Site of a grand medieval residence
Banqueting House stands on a site originally owned by the Archbishops of York. They built a house here called York Place in the 14th century, conveniently close to the King's palace at Westminster.
During the 15th century York Place was occupied by archbishops who were not only great churchmen but who also held high positions in the State. These appointments brought great wealth, and York Place was expanded into a grand residence.
The Venetian ambassador described York Place, as 'a very fine palace, where one traverses eight rooms before reaching the audience chamber'.
Cardinal Wolsey and Henry VIII
In 1514 Thomas Wolsey was made Archbishop of York and began work to further extend York Place, which soon became a favourite visiting place for King Henry VIII .
But in the 1520s Wolsey's relationship with the King began to break down. Henry stripped him of all his assets in the south of England, including the Archbishop's town house, York Place.
York Place was the most important, because the old royal palace at Westminster had been destroyed by fire in 1512 and Henry had been staying at Lambeth Palace as a substitute. Henry took over York Place, renamed it Whitehall and finally had a kingly residence in Westminster.
Henry’s pleasure buildings
Henry VIII acquired a large plot of land opposite his new palace. He built for himself a series of pleasure buildings including tennis courts, a tiltyard for tournaments and a cockpit. The main buildings of the palace, including the great hall, chapel and royal apartments, stretched from the site of the present Banqueting House down to the river.
The street was spanned by two splendid gateways, the King Street Gate and Holbein Gate, which enabled members of the court to pass from St James's Park to the palace without crossing the public road.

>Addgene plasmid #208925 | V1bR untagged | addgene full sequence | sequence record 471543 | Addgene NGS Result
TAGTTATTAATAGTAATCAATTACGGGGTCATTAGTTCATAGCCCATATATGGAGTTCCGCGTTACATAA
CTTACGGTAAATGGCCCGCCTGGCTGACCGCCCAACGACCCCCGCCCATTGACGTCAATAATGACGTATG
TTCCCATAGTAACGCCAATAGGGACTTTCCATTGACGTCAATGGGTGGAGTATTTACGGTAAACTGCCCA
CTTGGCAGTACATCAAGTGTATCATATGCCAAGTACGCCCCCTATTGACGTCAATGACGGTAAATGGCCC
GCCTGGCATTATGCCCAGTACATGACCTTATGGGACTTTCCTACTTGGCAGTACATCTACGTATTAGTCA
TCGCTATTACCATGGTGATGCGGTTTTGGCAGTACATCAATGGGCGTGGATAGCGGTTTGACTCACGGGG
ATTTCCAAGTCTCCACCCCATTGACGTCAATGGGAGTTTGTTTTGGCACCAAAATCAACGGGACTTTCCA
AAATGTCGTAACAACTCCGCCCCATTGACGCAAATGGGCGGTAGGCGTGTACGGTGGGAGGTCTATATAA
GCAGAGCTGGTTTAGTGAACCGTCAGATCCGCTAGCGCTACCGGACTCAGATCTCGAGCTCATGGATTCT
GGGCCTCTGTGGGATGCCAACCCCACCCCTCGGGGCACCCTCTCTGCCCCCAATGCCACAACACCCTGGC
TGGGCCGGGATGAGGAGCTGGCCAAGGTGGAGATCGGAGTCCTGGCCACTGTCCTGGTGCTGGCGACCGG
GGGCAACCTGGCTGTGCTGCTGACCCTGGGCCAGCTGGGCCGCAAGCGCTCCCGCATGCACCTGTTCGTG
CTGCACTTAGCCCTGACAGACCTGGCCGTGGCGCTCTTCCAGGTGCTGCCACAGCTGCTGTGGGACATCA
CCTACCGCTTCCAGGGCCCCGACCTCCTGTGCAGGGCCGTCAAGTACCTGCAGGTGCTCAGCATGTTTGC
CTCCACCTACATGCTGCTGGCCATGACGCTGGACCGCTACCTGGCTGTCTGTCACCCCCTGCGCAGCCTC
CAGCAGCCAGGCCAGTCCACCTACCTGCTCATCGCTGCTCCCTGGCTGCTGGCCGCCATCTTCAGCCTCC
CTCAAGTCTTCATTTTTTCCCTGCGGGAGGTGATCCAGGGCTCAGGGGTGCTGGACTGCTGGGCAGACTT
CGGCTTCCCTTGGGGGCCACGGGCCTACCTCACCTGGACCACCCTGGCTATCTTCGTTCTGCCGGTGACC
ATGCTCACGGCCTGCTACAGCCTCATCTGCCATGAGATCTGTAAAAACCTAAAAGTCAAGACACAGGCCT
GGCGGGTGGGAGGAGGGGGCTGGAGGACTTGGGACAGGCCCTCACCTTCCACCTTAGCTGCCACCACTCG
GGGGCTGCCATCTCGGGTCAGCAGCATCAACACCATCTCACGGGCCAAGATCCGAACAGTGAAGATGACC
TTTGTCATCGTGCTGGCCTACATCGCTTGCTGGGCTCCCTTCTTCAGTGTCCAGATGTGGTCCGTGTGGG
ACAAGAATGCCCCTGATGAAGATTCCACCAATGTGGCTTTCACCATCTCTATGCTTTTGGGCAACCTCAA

On Henry VIII's death the palace covered 23 acres and was the largest royal palace in Europe.
The first banqueting houses at Whitehall
Whitehall Palace had a number of large communal spaces for entertainment that included the great hall and the chapel, but sometimes temporary structures were constructed for special occasions. The largest of these was built by Queen Elizabeth I who erected a large banqueting house to hold entertainments connected with her marriage negotiations with the Duke of Alençon in 1581. This building occupied the site of the present Banqueting House.
The Banqueting House of 1581 was meant to be temporary but it lasted for 25 years. In 1606 James I of England and VI of Scotland (1602-25) decided to replace it with a permanent building. Built of brick and stone and completed in 1609, the new banqueting house had a large hall above a ground floor basement. James's first banqueting house was destroyed in a fire in 1619.
James I's new banqueting house was specifically built to provide an appropriate setting for a new and elaborate type of court entertainment - the masque. Unfortunately it burnt down on 12 January 1619 but James immediately decided to rebuild it.